Modules


Metacognition


"Critical thinkers are willing to question the justifiability of their own ideas, brave enough to risk being wrong, and wise enough to realize that much can be learned from errors and failed solutions" (Nelson, 2005, p. xiv).

Simply put, "metacognition" is thinking about our thinking. Metacognition is essential to critical thinking because of its role in evaluating the success of current approaches and the extent to which they can be improved. In research literature, this process is called "self-regulated learning."

Metacognition is often described in terms of both (A) Metacognitive Knowledge and (B) Metacognitive Regulation, making it one of the principle constructs in the literature on self-regulated learning.

A) Metacognitive Knowledge describes anything one knows about thinking, especially one's own. Can be described in terms of:

  • Declarative knowledge - Knowledge about one's self as a learner and what can influence one's performance.
  • Procedural knowledge - Skills, heuristics, and strategies. Knowledge about how to do things.
  • Conditional knowledge - Knowledge about when and in what conditions certain knowledge is useful.

  • B) Metacognitive Regulation is the process of managing one's own learning, and includes planning, monitoring, and evaluating.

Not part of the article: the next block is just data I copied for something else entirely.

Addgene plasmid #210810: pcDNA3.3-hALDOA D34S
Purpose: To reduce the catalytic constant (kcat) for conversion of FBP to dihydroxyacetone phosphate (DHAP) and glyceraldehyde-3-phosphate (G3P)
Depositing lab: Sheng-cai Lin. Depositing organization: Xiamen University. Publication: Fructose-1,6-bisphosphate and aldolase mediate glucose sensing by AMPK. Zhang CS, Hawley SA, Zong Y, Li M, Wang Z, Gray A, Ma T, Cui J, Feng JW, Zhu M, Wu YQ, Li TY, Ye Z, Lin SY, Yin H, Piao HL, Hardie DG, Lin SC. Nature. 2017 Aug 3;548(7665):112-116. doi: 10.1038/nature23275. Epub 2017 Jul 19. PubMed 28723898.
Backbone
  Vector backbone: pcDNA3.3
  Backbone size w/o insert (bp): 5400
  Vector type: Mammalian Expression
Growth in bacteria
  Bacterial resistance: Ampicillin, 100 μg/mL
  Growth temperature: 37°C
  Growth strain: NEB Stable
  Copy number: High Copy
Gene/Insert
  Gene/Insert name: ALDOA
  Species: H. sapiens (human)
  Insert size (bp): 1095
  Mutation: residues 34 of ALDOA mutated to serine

This section's thinking skill modules


    Reflection - Assessing one's own thoughts, actions or work.
    As the doorway to deep learning, reflection in any form is crucial for students to continually improve their own critical thinking habits.

    Feedback - Eliciting and evaluating responses from others to what we say or do.
    Verbal and written feedback can enrich the thinking of all involved, whether the feedback is teacher-to-student, student-to-teacher, and student-to-student.

    This section's featured instructional method


    Learning Portfolios - Using a purposeful collection of student work and student reflection upon that work to stimulate critical thinking.
    Learning portfolios create a unique opportunity for individualized learning and teacher-student dialogue, and this module outlines how that process can unfold.


    References:


    Nelson, J. (2005). Cultivating judgment: A sourcebook for teaching critical thinking. Stillwater, OK: New Forums Press.


    Schraw, G. (2001). Promoting general metacognitive awareness. In Hartman, H.J. (Ed.) Metacognition in Learning and Instruction. The Netherlands: Kluwer Academic Publishers.

    Serra, M.J. & Mecalfe, J. (2009). Effective implementation of metacognition. In Hacker, D.J., Dunlosky, J., & Graesser, A.C. (Eds.) Handbook of Metacognition in Education. New York: Routledge.